Programming Note

I will be switching to a new service for publication of this blog in the next couple of days. Among the questions on my mind as I make ready for the switch is whether the comments section to the blog serves any real purpose.

I am aware of the "engage" theory of blogging: encourage comments, comment on the comments, and engage readers in a running dialogue. You can really make your site visits spike if you can get the commenters to engage with one another. That's one theory of blog use.
But I've noticed in the past week or so on these pages a nastiness to it all that I don't care to share. Readers are attacking one another, calling into question not just one another's point of view, but one another's mental health and integrity as well. I don't feel the need to facilitate that. In recent days, I deleted several comments and have refused to post a bunch more from the authors involved. This page is no poorer for the absence.
And from California came a note questioning my own integrity. I did not run a comment critical of me. The writer wrote back in sarcasm asking whether I'd publish a note gushing in praise about me. She raises a good point: It is easier to run the nice comments than the comments that poke at me. Of course, I'd rather have glowing comments, who wouldn't? But the desire, even the need, is a weakness, I suspect.
Engagement with commenters is not something I do well. There's too little time in the day to please all, and some never get enough. And then there is the school of Internet engagement that declares victory simply by repetition: Stick a needle in my eye. Beyond the first ouch, there's not much to say other than I am grateful to have such faithful and careful readers: That I have inspired you to care is a power that I have sought. But I also know that giving me your power reflects the same weakness in you that makes me crave the praise of strangers.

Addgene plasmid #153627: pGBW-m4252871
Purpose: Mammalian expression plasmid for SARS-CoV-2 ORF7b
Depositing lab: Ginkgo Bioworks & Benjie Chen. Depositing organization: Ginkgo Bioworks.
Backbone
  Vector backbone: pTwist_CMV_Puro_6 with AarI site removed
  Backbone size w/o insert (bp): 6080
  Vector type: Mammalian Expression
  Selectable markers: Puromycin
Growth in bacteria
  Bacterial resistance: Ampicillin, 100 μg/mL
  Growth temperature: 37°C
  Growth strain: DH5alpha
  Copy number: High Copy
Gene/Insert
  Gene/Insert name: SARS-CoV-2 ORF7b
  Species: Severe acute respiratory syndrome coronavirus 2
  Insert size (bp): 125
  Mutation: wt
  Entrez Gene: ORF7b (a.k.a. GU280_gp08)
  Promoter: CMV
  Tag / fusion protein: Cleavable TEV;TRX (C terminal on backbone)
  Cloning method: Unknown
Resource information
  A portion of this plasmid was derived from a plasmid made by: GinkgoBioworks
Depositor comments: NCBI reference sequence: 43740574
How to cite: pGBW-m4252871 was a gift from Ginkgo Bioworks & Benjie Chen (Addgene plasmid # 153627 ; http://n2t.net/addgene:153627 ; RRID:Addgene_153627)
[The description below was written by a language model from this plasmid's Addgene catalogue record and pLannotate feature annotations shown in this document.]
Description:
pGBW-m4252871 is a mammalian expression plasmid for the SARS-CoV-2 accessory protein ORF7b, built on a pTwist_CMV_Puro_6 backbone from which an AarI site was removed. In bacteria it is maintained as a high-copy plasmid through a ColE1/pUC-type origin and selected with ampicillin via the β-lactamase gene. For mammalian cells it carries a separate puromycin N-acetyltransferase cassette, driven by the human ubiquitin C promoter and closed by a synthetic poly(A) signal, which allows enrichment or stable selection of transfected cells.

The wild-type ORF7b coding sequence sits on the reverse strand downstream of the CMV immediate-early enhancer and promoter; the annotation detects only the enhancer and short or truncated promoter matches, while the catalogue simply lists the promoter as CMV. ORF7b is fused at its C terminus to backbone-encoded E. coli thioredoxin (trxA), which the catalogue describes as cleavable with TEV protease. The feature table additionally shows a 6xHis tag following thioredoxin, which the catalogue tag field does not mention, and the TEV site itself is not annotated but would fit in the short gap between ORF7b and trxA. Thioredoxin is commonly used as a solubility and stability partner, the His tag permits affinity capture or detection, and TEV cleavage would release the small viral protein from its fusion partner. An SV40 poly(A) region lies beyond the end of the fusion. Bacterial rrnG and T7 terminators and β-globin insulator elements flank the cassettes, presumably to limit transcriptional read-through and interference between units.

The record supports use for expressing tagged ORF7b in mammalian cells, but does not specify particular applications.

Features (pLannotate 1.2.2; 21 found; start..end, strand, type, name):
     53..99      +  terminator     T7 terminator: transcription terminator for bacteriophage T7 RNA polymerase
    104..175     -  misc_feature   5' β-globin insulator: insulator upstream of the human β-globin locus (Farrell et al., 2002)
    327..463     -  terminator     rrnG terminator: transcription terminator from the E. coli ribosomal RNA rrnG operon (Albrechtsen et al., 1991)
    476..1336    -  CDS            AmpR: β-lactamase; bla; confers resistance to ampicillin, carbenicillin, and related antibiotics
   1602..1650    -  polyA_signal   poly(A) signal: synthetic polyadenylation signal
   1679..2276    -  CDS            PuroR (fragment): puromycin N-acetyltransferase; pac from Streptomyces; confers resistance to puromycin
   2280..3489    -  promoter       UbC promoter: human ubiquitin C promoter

Engagement is a trap for the unwary, and a snare for those pressed for time. My law practice takes me to court most days. I prefer writing about that. I don't have the time or inclination to suit those looking for validation from this page.
So the question on my mind is whether to enable the new page to receive comments at all. I can see the pros and cons well. Everyone likes seeing their name in print; and even the anonymous writer, or the writer posting under a pseudonym, can take pleasure in the sting she imagines her words will cause. There is even a species of writer who seeks to build readership by commenting on what others are doing on line. On the theory that any attention is good attention -- is there no such thing as a bad byte? -- comments are good.
But life is short. The care and feeding of readers is much like living on a farm: the various readers must be fed, cared for, and made to feel loved. I am afraid I am not loving enough to succeed in that and meet the needs of those who pay the bills.
I've posted a poll to the right of this post for your views. I am not promising to live by the poll results. But I am interested in what those few who read this page think. As always, you can find me at my private email: [hidden email].

About Norm Pattis

Norm Pattis is a Connecticut based trial lawyer focused on high stakes criminal cases and civil right violations. He is a veteran of more than 100 jury trials, many resulting in acquittals for people charged with serious crimes, multi-million dollar civil rights and discrimination verdicts, and scores of cases favorably settled.

– Norm Pattis


Nothing in this blog should be considered legal advice about your case. You need a lawyer who understands the context of your life and situation. What are offered here are merely suggested lines of inquiry you may explore with your lawyer.